Tiffany has long expressed her admiration of Derwent products, and several of her drawings have been featured on the products themselves, including St Paul’s Cathedral on the Derwent Chalk Pastel Tin. Always eager to share advice and help artists at home to develop their skills, the creatives at Derwent asked Tiffany how she would use their pastels to create a piece of still life artwork. You can read about her process and artistic tips below.
- Derwent Pastels: Spectrum Orange, Yellow Ochre, Ultramarine, Prussian Blue, Cerulean Blue, Indigo, Cyan, Cadmium Red, Crimson, Raspberry, Graphite Grey, French Grey Light, Aluminium Grey, Carbon Black, Titanium White and Blending White.
- Colourfix Fine tooth pastel paper in Blue Haze
- Paper stump
- Kneadable eraser
- Craft knife
We are going to draw a still life of a teacup, teapot, spoon and biscuit using Derwent Pastels. The paper used has a fine tooth to it, a bit like sandpaper, which grips the pastel well and shows off the colours. A pale blue paper was used to create the effect of under painting and is ideal as a colour for the tablecloth.
Lightly draw out the objects using a grey pastel. The corners of the pastels are ideal for drawing fine lines. Make sure your ellipses are correct. You can always check by using tracing paper. Draw out one side of the cup and then fold the tracing paper in half, draw an exact copy on the other side. This saves a great deal of rubbing out.
Work from right to left if left handed (like in this project) or vice versa if right handed, this will ensure you don’t smudge the pastel while working. Layer the colours onto the paper, building up your required shade of colour. Remember to shade behind the objects to make them stand out more. Blend the pastels using your finger or a paper stump. Work on the background first to make sure your balance of light and shade is correct.
The beauty of these pastels with this paper is that you are able to add more and more colour. Mix up your colour on the paper and keep the texture of the pastels on the tiles. Run a Titanium White pastel in between each tile to create the grout effect. Next is to start on the teapot handle. Build up colour using Cadmium Red, Crimson, Raspberry and Spectrum Orange, smudging the colour together with either your finger or paper stump.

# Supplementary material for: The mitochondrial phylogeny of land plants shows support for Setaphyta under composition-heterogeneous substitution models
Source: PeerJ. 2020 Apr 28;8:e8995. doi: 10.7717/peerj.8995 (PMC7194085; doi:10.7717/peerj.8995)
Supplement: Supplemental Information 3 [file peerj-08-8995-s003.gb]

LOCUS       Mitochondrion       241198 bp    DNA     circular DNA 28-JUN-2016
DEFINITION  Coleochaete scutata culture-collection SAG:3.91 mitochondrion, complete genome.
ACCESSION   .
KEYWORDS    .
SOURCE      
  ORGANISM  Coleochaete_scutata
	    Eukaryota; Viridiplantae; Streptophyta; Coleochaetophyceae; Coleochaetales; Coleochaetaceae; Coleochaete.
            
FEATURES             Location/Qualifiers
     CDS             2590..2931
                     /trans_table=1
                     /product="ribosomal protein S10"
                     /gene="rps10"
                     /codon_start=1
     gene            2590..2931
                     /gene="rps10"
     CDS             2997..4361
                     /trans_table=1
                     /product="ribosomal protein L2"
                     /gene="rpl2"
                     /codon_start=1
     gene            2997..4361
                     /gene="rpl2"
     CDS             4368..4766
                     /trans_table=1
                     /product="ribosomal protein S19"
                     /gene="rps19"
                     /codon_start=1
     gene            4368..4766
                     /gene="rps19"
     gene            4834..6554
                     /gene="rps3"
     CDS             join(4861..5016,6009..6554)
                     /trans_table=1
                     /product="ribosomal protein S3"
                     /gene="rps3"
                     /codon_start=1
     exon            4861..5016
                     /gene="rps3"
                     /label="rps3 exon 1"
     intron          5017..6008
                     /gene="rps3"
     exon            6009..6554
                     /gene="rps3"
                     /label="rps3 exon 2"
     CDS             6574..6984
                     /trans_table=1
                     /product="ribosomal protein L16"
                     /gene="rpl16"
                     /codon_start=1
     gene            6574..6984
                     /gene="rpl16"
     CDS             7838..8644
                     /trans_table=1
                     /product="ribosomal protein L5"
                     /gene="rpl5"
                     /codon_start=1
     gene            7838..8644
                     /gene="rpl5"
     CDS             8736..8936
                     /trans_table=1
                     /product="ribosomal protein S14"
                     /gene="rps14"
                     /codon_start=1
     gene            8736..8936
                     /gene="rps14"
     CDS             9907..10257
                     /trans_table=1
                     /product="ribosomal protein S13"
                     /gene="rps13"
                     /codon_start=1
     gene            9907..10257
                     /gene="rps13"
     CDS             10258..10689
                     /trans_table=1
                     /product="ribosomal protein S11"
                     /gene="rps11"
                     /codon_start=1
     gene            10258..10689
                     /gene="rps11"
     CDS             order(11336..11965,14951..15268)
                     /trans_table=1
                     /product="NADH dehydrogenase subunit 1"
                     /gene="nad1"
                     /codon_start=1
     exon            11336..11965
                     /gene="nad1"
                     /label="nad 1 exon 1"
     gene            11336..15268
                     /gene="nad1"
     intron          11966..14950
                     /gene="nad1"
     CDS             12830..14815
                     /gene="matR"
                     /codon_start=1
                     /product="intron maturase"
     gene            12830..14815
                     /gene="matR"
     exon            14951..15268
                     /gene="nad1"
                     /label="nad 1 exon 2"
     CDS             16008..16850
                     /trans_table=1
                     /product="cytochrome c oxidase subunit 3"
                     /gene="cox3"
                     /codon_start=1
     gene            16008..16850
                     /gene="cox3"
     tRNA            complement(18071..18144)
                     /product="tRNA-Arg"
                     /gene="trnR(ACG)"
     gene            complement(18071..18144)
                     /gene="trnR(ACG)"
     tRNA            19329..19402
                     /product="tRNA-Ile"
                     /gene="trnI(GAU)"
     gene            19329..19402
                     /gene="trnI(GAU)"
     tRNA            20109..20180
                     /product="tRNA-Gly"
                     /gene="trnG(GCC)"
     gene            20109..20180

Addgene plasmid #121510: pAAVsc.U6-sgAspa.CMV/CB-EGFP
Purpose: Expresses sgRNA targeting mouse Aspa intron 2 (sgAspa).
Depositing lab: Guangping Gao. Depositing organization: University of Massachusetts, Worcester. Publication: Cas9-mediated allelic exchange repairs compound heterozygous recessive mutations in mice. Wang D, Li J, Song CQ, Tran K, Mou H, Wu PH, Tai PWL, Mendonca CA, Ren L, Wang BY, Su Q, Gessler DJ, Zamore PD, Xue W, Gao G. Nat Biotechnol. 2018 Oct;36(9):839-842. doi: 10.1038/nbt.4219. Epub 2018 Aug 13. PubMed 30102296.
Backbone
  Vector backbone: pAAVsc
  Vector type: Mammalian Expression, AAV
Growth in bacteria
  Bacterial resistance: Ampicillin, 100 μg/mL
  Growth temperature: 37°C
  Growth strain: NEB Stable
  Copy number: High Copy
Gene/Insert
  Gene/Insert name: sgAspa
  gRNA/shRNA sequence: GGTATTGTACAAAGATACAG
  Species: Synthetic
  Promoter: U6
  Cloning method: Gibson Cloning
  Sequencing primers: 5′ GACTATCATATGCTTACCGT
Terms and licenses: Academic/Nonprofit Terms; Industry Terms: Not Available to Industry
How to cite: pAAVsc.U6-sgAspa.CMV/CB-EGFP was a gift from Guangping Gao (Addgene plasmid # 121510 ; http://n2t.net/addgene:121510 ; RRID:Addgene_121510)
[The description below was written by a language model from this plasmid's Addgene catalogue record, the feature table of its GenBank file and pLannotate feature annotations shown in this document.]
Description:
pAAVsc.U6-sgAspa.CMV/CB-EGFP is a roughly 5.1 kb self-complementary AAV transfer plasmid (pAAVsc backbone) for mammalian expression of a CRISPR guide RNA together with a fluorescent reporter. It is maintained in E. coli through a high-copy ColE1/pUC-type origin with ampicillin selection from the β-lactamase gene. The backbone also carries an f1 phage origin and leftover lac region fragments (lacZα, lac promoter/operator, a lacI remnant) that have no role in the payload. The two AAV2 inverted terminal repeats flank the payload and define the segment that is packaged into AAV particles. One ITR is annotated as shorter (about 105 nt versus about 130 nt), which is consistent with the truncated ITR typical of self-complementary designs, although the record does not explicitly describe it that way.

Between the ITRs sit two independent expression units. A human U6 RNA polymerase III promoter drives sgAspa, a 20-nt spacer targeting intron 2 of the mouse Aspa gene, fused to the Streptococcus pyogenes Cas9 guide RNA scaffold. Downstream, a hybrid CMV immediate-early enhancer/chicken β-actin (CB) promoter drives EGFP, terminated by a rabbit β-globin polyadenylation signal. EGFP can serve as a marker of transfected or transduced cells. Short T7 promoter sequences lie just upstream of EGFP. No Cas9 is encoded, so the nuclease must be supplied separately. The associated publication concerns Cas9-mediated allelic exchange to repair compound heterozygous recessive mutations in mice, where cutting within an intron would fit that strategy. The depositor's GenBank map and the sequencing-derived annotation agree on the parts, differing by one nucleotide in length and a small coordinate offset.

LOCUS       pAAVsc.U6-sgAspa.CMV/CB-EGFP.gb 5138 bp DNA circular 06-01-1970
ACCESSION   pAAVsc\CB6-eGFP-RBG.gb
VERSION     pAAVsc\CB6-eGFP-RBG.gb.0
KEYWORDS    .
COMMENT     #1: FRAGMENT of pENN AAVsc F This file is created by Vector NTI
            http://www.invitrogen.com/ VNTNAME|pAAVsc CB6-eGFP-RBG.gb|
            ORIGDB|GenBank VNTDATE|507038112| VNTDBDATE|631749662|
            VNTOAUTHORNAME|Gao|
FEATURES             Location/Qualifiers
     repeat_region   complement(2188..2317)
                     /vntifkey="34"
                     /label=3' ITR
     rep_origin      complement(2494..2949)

Gradually build up the teapot colours, adding extra depth of colour around the edges to make sure the teapot looksround. Use some Aluminium Grey and Carbon Black around the handle base for shadow. Don’t worry about adding the highlights now; we will do this at the end.
Let’s work on the teacup. Using Cerulean Blue, Indigo, Cyan, Prussian Blue and Ultramarine, lightly begin to build up the blue tones until the blue cup has the correct shadows, highlights and lowlights. You can see on this image how the texture of the paper shows through before you blend the colours together.
Lay out a variety of blue colours that you would like to use on the tea cup. Build up your colour gradually. Deepen the blue towards the back of the teacup. To get fine lines, you can sharpen your pastel using a craft knife. The point on the pastel keeps sharp for quite a while. Yellow Ochre, Titanium White and French Grey Light have been used for the tea inside the cup.
Using Aluminium Grey, Graphite Grey and Carbon Black, begin work on the spoon. As these pastels have a semi-hard texture they can keep a sharp point making it easier to enhance the look of the metal on the spoon by building up the colours. Add the reflection of the biscuit using Yellow Ochre. Use the Blending White to enhance the sharp lines of the spoon. If you smudge the pastel, it can be easily lifted off using a kneadable eraser moulded into a point, this technique can also be useful for highlighting.
Next is the biscuit. The natural texture of the pastel is perfect for biscuits! There is no need to blend them together. Layer the Yellow Ochre, Titanium White, French Grey Light and Raspberry with a touch of Carbon Black for the shadow of the jam. The French Grey is used for the deep groove as it has a brown tone to it and Yellow Ochre for the highlights to enhance the biscuit shape, showing off the bumps.
Once you have completed the biscuit, we can start on the tablecloth. The colour of the paper has already given us a starting point. Use Aluminium Grey and Titanium White, very lightly, until you have built up enough colour. Use a tiny bit of Carbon Black, on its side, also very lightly, underneath each object for the shadows. Use the paper stump to blend the colours together to achieve a soft cotton tablecloth look.
If there are any areas that need highlighting or shading, add them now. Use Carbon Black for shadows, as it makes the whole picture ‘pop’. Just use it sparingly. It is now at this point that we can add the highlights and shine on the objects using the Blending White. This is also a good time to tidy up any small areas using your paper stump or kneadable eraser.
TOP TIP: To check your drawing, look at it in a mirror, tweaks that need to be made will show up by looking at it in reverse.